With Two Pitches, Buyers See Double at TNT/TBS Upfront

Turner Broadcasting entertainment executives are emphasizing two messages in this year's upfront season—one painstakingly number-crunchy, one simple and direct.

The company's upfront presentation in New York last Tuesday distinguished between drama-oriented TNT and comedy-action TBS, which share one common element: growth. The major presentation focused on the ratings success of the two networks, which rank first and second, respectively, among cable nets in adults 18-49 and 25-54, or, as the newly christened chief operating officer of both nets, Steve Koonin, boasted, "every demo that matters." (Advertisers looking specifically for men, women or young adults might disagree.)

For the number-crunchers, the Turner folks argue that cable networks can be artfully and cheaply used to deliver the same "reach" as broadcast networks. That pitch involves computer modeling (called Turner's Multidimensional Analytical Platform), which is better-suited to small meetings with the most techie of media planners but boils down to one point the Turner slide show pushes: "Prime time broadcast-network television can be nothing more than an EXORBITANTLY PRICED FREQUENCY MEDIUM" (emphasis Turner's).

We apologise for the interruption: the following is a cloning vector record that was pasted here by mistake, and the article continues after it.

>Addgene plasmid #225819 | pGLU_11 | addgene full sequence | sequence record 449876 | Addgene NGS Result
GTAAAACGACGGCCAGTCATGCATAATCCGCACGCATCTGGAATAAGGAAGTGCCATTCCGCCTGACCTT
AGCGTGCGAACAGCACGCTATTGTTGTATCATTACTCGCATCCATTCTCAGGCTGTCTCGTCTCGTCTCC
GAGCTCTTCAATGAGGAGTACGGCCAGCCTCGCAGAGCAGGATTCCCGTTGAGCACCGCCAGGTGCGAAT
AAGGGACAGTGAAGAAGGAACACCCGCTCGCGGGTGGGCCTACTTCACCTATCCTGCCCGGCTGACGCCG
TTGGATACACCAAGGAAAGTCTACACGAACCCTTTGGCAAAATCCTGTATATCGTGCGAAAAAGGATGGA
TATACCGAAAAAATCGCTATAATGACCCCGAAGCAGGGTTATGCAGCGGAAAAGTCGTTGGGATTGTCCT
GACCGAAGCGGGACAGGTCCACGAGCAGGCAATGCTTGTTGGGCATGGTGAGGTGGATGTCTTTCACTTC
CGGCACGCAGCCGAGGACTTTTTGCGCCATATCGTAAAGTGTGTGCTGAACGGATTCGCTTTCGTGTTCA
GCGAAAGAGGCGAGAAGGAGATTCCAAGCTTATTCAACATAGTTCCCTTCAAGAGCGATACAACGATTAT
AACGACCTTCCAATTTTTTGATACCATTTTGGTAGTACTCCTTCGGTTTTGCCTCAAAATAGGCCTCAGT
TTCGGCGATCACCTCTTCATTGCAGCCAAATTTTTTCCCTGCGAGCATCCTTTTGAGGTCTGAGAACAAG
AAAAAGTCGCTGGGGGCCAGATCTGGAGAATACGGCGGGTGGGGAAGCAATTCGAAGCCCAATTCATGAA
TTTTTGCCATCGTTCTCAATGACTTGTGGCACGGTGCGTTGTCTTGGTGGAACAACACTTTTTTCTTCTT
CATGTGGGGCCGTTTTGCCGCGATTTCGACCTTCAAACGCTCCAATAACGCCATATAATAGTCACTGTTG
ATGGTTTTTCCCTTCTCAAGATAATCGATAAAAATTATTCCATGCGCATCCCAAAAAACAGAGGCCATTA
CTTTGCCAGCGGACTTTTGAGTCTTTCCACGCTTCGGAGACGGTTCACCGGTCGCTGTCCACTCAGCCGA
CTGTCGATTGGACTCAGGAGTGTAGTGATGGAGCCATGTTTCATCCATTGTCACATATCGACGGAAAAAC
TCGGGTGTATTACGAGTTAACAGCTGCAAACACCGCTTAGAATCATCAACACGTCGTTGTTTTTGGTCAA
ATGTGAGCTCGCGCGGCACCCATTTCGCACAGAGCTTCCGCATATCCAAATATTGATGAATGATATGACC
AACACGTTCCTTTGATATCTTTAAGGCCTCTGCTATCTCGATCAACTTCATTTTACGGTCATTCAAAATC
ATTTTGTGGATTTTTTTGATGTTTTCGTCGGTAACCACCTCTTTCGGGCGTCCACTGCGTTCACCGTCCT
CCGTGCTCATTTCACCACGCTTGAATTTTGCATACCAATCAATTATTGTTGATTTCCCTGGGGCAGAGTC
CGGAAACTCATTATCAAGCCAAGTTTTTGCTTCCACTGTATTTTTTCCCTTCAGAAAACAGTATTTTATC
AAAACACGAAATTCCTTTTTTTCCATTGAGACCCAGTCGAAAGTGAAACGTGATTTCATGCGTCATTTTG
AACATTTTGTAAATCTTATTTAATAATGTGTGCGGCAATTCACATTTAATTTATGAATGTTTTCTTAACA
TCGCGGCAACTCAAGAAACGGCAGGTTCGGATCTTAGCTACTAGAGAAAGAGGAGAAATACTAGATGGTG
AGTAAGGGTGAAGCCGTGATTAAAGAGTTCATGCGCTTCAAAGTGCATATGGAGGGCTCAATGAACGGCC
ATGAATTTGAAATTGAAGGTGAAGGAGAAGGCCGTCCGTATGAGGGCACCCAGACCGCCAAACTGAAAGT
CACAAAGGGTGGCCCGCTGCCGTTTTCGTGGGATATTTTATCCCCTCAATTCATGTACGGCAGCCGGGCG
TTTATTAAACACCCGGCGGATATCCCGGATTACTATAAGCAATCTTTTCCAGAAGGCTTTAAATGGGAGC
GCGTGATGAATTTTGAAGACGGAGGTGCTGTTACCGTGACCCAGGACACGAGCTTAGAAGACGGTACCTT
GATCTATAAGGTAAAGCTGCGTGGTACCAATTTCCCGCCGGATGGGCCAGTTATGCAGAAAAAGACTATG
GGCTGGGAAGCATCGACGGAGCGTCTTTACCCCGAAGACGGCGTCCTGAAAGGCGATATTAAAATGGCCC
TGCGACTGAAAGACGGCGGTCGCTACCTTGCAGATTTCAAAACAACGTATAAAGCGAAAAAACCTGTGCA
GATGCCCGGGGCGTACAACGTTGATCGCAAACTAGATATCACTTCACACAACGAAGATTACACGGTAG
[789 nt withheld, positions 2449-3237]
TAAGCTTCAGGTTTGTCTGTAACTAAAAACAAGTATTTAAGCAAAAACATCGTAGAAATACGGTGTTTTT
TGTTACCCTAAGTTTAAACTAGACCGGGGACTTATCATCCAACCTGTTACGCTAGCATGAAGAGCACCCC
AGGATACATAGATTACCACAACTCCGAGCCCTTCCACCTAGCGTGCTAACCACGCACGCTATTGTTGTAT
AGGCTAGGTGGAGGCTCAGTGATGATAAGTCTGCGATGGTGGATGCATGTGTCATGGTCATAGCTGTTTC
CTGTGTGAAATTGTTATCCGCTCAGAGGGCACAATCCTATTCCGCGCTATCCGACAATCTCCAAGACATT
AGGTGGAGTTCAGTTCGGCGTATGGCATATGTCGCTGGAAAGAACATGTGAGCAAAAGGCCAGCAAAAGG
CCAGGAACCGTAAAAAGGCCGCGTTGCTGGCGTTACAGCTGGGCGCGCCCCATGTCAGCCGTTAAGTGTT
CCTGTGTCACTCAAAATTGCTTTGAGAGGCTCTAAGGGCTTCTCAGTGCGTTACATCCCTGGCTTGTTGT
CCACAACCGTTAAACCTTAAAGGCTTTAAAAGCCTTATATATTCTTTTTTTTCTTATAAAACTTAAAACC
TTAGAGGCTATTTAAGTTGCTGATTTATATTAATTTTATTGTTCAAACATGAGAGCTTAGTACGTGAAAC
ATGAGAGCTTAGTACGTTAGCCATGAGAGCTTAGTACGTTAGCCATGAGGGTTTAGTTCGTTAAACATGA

For the bigger presentation to buyers, Turner glitzed it up a bit with a closing performance by singer Norah Jones and the "cloning" of Koonin featuring his lookalike Wayne Knight, who played the character Newman in Seinfeld.
Koonin continued to push the company's campaign to keep ad buyers from considering the networks interchangeable. Two years ago, TBS and TNT were hard to tell apart, particularly since they pretty much shared windows for every major theatrical release Turner secured. Now TNT is looking to skew toward adults 25-54, emphasizing that "We Know Drama" and loading its schedule with hour off-net series like Law & Order, sports, and dramatic theatrical movies. (Current and upcoming movies include plenty of comedies, such as Rush Hour, Trading Places, The Wedding Planner, What Women Want, Forces of Nature
and a remake of Neil Simon comedy The Goodbye Girl.)

TNT is tempering its ambitions. After being burned in attempts to develop an hour dramatic series, it has no new shows slated and only eight original movies scheduled for next year.

TBS is still searching for branding but has made one big, surprisingly long commitment. The network extended its deal for a cable run of Seinfeld
through 2011 (that year, the comedian will be 57 years old, giving an indication of the show's presumed shelf-life) for a meaty price. The network will pay $800,000 an episode and barter two 30-second commercial spots for Sony Pictures Television to resell.

That's only slightly lower than the then-record $1 million TBS agreed to pay in 1998, even though the show is older and runs over and over in broadcast and cable syndication. But TBS wants a steady anchor for its prime time access "Nonstop Comedy Block," a 4:30-8 p.m. ET weekday lineup of off-network sitcoms, including Friends, The Drew Carey Show
and cable syndie disappointment Home Improvement.

TBS also revealed plans to start its first West Coast feed. Even though broadcast nets have offered different feeds for different time zones for decades, a handful of cable networks have avoided the $1.5 million or so annual expense and simply kept one feed.